Update 14 August 2017
Welcome to the newest update on private healthcare in the Netherlands. In this newsletter we cover the following news and issues:
- Discussions related to the participants in the new government have started up after a summer break. What will be the consequences of the new government for the attractiveness of the Dutch healthcare sector for foreign investors?
- Contracts between municipalities and healthcare service providers must be cost based? Is this positive or negative for the service providers?
- The profitability of the psychiatric care sector in 2016 was halved in comparison to 2015, but small focused organizations did well. Are there “pearls” to be found?
- In our snapshot, we give an overview of HSK, a private provider of psychiatric care.
Effect of new government on Dutch healthcare sector
The Netherlands held elections for parliament on 15 March. Five months later The Netherlands still does not have a new government. The formation of a new government is complicated due to seats in parliament being divided among 13 parties (two more parties than in the last election) and the largest party having only 22% of the seats. In addition, all other parties refuse to enter a coalition with the second-largest party (PVV) due to its extremist views.
The ongoing formation-related discussions are being carried out by four parties (a combination of conservative, Christian Democratic, and Social Liberal parties). The key healthcare related issues in the election were related to the power of the insurance companies that manage the compulsory healthcare insurance, and the level of own-risk that patients should bear.
In the election process, there were no discussions directly related to free markets and competition in the sector. However, key parties in this probable coalition are pro free market and competition in the healthcare sector. All the parties are for making clients pay directly for their living accommodations and positive to Personal Budgets and the freedom of patients to choose their service provider (and still get reimbursed by the insurance companies). All in all, we believe that the new government will be positive to private healthcare companies and foreign entrants.
New law suggests cost-based contracts between municipalities and healthcare providers
The transfer of a wide ranges of services from the central government to municipalities in 2015 was combined with a large reduction in budgets (up to 30%). As a result, municipalities focused on price as the key purchasing criteria, which again forced providers of healthcare and social services to reduce costs by hiring less qualified staff and sometimes signing loss-making contracts. This again lead to many bankruptcies in large organizations providing home-care.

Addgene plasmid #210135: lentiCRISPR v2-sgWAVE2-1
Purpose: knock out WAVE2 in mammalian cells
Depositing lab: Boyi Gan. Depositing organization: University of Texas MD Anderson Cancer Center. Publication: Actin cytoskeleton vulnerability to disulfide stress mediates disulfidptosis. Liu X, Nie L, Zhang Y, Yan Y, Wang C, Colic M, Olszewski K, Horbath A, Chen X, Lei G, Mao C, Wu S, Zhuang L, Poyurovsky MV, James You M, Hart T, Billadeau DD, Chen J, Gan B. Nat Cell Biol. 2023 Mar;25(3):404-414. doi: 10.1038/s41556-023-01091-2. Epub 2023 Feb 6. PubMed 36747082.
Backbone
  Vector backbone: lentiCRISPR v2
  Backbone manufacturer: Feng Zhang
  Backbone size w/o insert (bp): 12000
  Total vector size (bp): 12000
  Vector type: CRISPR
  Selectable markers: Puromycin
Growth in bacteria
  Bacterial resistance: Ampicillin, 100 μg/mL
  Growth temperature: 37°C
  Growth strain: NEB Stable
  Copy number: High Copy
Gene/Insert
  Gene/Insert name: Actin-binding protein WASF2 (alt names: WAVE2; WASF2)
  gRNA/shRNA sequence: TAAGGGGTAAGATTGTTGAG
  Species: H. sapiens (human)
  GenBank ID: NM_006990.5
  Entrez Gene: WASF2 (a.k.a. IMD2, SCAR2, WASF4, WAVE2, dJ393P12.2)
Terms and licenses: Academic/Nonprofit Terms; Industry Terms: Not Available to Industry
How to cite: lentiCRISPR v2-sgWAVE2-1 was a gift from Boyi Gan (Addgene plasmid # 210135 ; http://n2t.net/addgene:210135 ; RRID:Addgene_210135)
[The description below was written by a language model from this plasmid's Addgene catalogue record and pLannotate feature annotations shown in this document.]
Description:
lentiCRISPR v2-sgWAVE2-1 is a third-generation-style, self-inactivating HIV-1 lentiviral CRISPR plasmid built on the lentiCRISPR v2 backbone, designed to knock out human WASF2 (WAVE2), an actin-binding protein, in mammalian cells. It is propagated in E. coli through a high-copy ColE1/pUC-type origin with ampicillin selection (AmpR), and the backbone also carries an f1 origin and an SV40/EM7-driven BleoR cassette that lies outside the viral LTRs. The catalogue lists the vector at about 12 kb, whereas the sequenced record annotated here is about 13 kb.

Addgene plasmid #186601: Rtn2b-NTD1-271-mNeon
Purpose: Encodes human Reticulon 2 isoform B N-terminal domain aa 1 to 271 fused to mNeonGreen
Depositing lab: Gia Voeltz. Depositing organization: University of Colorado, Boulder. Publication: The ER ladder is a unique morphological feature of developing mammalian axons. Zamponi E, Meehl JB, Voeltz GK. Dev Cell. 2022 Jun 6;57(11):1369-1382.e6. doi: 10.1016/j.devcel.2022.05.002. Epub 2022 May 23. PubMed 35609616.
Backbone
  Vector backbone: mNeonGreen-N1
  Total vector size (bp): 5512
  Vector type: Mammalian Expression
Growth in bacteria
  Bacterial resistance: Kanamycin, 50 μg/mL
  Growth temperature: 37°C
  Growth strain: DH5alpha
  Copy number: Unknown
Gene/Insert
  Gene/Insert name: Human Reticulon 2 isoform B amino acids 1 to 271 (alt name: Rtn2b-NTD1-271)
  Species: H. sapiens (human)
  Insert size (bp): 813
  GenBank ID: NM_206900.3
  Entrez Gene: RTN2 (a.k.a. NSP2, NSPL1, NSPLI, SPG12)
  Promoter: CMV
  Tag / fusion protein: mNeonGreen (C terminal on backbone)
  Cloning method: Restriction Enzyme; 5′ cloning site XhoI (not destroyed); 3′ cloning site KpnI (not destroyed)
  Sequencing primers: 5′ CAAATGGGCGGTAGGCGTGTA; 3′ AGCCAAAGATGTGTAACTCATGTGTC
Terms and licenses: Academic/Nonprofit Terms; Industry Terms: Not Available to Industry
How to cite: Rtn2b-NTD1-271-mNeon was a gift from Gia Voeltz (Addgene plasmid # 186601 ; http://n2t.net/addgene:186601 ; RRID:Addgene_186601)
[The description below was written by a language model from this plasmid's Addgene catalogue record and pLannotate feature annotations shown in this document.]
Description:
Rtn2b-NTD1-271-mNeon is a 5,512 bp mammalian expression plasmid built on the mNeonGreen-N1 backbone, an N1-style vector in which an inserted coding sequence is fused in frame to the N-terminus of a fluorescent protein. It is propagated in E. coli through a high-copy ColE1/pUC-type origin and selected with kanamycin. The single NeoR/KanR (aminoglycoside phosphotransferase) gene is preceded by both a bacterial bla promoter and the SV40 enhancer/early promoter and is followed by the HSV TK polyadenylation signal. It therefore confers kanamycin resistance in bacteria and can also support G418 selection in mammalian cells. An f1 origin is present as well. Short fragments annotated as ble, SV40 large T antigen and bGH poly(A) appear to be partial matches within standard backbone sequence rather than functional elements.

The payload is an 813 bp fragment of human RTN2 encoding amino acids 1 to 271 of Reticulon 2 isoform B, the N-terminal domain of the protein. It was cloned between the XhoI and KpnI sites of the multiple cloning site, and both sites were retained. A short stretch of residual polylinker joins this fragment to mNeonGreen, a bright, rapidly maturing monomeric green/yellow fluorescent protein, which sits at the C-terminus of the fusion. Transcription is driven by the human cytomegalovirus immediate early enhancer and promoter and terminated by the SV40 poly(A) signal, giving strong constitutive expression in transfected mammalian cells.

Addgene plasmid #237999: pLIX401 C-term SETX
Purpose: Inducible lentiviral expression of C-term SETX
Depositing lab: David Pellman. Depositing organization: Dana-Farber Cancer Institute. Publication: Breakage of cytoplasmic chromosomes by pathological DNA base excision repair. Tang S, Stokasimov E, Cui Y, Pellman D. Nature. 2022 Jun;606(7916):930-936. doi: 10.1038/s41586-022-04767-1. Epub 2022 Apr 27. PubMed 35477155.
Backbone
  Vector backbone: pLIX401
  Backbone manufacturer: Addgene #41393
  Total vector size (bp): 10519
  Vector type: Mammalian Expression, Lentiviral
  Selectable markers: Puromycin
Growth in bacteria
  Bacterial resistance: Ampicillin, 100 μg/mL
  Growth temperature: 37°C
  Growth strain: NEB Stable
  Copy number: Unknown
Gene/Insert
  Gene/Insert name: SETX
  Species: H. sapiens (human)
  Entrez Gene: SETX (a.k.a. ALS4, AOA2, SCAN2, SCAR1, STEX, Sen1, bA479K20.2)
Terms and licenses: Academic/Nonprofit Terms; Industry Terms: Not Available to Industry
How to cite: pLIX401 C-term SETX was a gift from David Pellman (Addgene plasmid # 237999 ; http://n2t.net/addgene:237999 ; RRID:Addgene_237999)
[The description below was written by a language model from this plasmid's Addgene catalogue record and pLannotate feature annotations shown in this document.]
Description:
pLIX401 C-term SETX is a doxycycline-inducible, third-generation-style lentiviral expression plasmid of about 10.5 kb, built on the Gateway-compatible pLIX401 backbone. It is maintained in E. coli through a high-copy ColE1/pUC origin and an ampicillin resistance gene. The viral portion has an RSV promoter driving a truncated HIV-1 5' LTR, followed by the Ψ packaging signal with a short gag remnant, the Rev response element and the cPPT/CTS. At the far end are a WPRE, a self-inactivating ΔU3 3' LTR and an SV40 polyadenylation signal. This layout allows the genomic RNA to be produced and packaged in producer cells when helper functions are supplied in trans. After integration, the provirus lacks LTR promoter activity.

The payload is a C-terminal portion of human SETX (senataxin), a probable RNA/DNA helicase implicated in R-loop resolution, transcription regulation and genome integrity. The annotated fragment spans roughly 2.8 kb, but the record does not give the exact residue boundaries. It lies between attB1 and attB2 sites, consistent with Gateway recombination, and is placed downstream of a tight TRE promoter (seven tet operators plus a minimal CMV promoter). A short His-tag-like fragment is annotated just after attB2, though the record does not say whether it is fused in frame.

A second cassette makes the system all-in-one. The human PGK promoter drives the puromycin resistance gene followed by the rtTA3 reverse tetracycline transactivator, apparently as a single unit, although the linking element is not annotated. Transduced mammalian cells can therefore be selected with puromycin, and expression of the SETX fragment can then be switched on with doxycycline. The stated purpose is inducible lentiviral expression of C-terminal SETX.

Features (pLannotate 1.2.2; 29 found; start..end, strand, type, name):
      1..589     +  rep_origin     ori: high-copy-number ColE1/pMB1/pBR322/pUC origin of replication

An amendment to the Wet Maatschappelijke Ondersteuning (WMO) (Social Support Act) is meant to stop the “race to the bottom” for costs and quality in the social services provided by the municipalities. Earlier this week the Association of Dutch Municipalities (VNG) published a document suggesting that service providers should be forced to provide cost-based tariffs to show that they are paying salaries in line with the results of agreed collective wage agreements and do not have high overhead costs.
This will have mixed results for the service providers. The positive effect is that it will provide a minimum level of tariffs for the services provided. The negative effect will be that the municipalities are very likely to use the provided cost data to squeeze profits out of the contracts. Interesting times ahead.
Profits halved in psychiatric care sector, but small players are doing well
In last update, we described the results of an analysis carried out on the financial situation of the Dutch elderly care sector. This week a similar report was published on the profitability of the psychiatric care sector. The sector is profitable, but profits have halved from the level in 2015 to €51 million in 2016. This is a margin of less than 1% on revenues of €6.3 billion.
There is an interesting difference between the large traditional providers who have low margins and the smaller more focused organizations that achieve margins of 5% or higher. The smaller organizations are often young, have a limited service portfolio, and often work on an outpatient basis in a limited number of regions. Are there interesting companies that can serve as a starting point for building a national chain?
Snapshot of Dutch private sector healthcare operator: HSK
HSK is a private provider of psychiatric care. The company was established in 1991 by three partners and became a limited company in 1998 with the name HSK Groep B.V. In 2006 two Dutch Private Equity companies invested in HSK Groep to finance the growth to become a national chain.
HSK today has 28 locations spread across The Netherlands and employs 425 people, of which 325 are psychologists and seven psychiatrists. Revenues in 2016 were €26.2 million and the company made a profit of €1.2 million. The long-term prospects for HSK are positive as psychiatric care increasingly is being moved to outpatient care.